Imperial Spain, 1469-1716

Imperial Spain, 1469-1716

by J.H. Elliott

This amazing success however created many powerful enemies and Elliott's famous book charts the dramatic fall of Habsburg Spain with the same elan as it charts the rise.

  • Category: History
  • Rating: 3.82
  • Pages: 448
  • Publish Date: July 25th 2002 by Penguin
  • Isbn10: 0141007036
  • Isbn13: 9780141007038

Read the Book "Imperial Spain, 1469-1716" Online

The book runs from the marriage of Ferdinand and Isabella down to the death of the dynasty with Charles II, "the last stunted sprig of a degenerate line" as Elliot describes him on account of the Spanish Hapsburg's bad habit of marrying uncles to nieces or first cousins, or sometimes both at the same time because the genealogy got complicated. Prices rises might well have been more effected by the export of Spanish goods, particularly foodstuffs than the inflow of silver in Elliot's account.

The book ably navigates that forbidding passage between simplifying popular accounts and unreadable scholarly monographs, managing to be both a work of serious intellectual synthesis and an absorbing account of Spains history. Although the story of Spain during this time was heavily interwoven with both the New World and the rest of Europe, Elliotts focus doesnt stray from the Iberian Peninsula. For those looking for a history of Spanish colonization, this book will therefore be disappointing. Keeping those exceptions in mind, this book is a superlative account of this period of Spanish history.

The history begins with the first steps toward unification (sort of) of the two kingdoms of Aragon and Castille with the marriage of the two heirs (sort of) to the respective thrones, Ferdinand and Isabella. Jealousies between the regions and their varied economies and histories plagued the attempts of successive rulers during war and peace, good times and bad. Elliot does a very good job of laying out the history and analyzing it for his stated goals and I am basically satisfied with my reading. There remain some questions for me on my stated goal of reading the book but, in general, it is a good, well-written, academic history.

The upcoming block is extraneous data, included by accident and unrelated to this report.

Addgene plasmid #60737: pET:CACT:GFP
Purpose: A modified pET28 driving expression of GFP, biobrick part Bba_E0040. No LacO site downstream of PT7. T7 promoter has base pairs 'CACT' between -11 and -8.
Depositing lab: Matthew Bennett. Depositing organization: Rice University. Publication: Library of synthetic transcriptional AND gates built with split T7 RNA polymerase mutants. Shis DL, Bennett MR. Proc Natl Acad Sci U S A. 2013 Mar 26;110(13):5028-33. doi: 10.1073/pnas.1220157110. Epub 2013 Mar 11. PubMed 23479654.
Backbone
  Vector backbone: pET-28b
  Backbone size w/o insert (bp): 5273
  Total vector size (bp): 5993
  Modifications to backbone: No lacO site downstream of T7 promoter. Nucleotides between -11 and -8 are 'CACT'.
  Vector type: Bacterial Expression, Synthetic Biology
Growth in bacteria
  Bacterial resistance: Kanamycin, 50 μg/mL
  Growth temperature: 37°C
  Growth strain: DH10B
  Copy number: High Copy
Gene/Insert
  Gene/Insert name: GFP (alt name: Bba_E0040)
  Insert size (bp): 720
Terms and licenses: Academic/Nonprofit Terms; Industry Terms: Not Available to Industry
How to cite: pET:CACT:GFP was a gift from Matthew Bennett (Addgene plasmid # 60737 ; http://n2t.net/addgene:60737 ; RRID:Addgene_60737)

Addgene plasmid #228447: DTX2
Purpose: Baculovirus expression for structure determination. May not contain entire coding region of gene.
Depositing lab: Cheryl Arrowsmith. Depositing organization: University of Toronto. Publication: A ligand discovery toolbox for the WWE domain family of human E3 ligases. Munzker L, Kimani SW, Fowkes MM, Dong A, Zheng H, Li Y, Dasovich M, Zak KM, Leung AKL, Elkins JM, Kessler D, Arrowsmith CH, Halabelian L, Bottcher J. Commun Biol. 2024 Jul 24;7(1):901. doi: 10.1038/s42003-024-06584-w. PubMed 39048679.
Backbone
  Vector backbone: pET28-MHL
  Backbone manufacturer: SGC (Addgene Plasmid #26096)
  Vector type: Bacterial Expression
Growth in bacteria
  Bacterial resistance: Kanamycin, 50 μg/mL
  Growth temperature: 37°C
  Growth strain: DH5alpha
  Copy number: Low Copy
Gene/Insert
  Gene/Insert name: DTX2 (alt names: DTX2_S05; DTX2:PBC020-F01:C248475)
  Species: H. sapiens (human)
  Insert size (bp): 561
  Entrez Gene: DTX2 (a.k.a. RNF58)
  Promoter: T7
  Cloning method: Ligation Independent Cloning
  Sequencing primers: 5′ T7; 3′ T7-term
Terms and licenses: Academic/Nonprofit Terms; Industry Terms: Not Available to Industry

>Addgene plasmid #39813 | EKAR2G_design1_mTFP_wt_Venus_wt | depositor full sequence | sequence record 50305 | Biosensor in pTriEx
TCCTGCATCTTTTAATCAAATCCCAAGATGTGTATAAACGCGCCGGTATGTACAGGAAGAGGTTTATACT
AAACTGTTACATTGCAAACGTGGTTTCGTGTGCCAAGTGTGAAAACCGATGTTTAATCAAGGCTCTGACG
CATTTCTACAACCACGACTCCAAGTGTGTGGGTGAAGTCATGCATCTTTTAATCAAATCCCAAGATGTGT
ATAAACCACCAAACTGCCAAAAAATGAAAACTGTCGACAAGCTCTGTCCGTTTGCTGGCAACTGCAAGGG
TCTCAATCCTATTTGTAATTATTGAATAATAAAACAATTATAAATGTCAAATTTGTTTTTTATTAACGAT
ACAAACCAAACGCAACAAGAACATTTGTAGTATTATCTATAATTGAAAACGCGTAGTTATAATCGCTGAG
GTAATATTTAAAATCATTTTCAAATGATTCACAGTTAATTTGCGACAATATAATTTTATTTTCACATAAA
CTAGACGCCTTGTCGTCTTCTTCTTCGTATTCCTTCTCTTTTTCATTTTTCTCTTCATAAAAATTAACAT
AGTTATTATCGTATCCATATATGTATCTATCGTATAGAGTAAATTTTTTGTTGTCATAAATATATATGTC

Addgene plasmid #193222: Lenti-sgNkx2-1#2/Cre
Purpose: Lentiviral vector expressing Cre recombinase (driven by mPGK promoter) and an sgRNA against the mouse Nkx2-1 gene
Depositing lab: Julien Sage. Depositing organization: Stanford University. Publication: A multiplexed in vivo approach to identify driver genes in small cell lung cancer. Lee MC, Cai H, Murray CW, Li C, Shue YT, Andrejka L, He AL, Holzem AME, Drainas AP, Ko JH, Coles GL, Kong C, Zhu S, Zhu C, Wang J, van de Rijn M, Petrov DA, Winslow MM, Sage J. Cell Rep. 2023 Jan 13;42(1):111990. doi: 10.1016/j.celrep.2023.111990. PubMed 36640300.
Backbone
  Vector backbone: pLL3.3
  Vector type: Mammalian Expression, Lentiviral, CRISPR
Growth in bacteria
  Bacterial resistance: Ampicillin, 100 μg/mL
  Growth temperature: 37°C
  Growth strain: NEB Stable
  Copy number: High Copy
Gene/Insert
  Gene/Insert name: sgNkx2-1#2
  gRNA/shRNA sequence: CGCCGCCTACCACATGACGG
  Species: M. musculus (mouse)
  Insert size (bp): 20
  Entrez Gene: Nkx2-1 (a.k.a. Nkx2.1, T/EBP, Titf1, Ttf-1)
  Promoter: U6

Hugh Thomas' histories of High Imperial Spain seemed to have the most noise online about them, so I grabbed one and started reading.. The only other general survey that seems to exist in English AND in e-book format is this one, J.H. Elliott's "Imperial Spain". I tend to lean towards very recent history as there has been a lot of new source material and re-examination going on in a lot of historical fields, particularly since the fall of the USSR and, as regards Spain, the post-Franco era. Overall, I found this an EXCELLENT history, particularly for the reader who has a good understanding of the general flow of European, Colonial and Spanish history to begin with. Overall, though, particularly given the paucity of books covering this topic, I can whole-heartedly recommend this volume for anyone looking for a general history of Imperial Spain.

Having begun the period covered by this book as the most multicultural nation in Europe, Spain ended as an inward looking, highly parochial society - shackles that were not be thrown off for another three centuries and the departure of Franco.

It touches on political structure, economic tendencies, and religious currents, and pays special attention to the push-pull tension between uniting Spain (and other Hapsburg dominions) into a unified whole and preserving the rights and customs of each region.

I am sure that more recent research would have led J H Elliott to modify some of the detail, but that the basic story would be largely unchanged - of a Spain which had ambitions beyond its resources, which proved unable to tackle its constitutional problems and bring together the different regions of the country, of intellectual and commercial stagnation, of a lack of the vision to change in the way needed for a changing Europe, of agricultural collapse, of a social fossilisation which prevented the emergence of an economically energetic middle class, of a Roman Catholic Church which was frequently stifling in its influence and which fostered an intolerant bigotry that badly damaged the country. One major theme running through the book is the problematic relationship between a self-important Castile and the other regions of Spain, including Catalonia.

It serves as a good introduction to Spanish history; you don't have to know a lot about Spain beforehand. If you are looking for a catalyst to get started learning about the history of Spain then this book is for you. I had no interests in Monarchs before reading this book, but now I want to learn more about European royalty.

Was really impressed how easy the book was to read, although it wasn't too scholarly.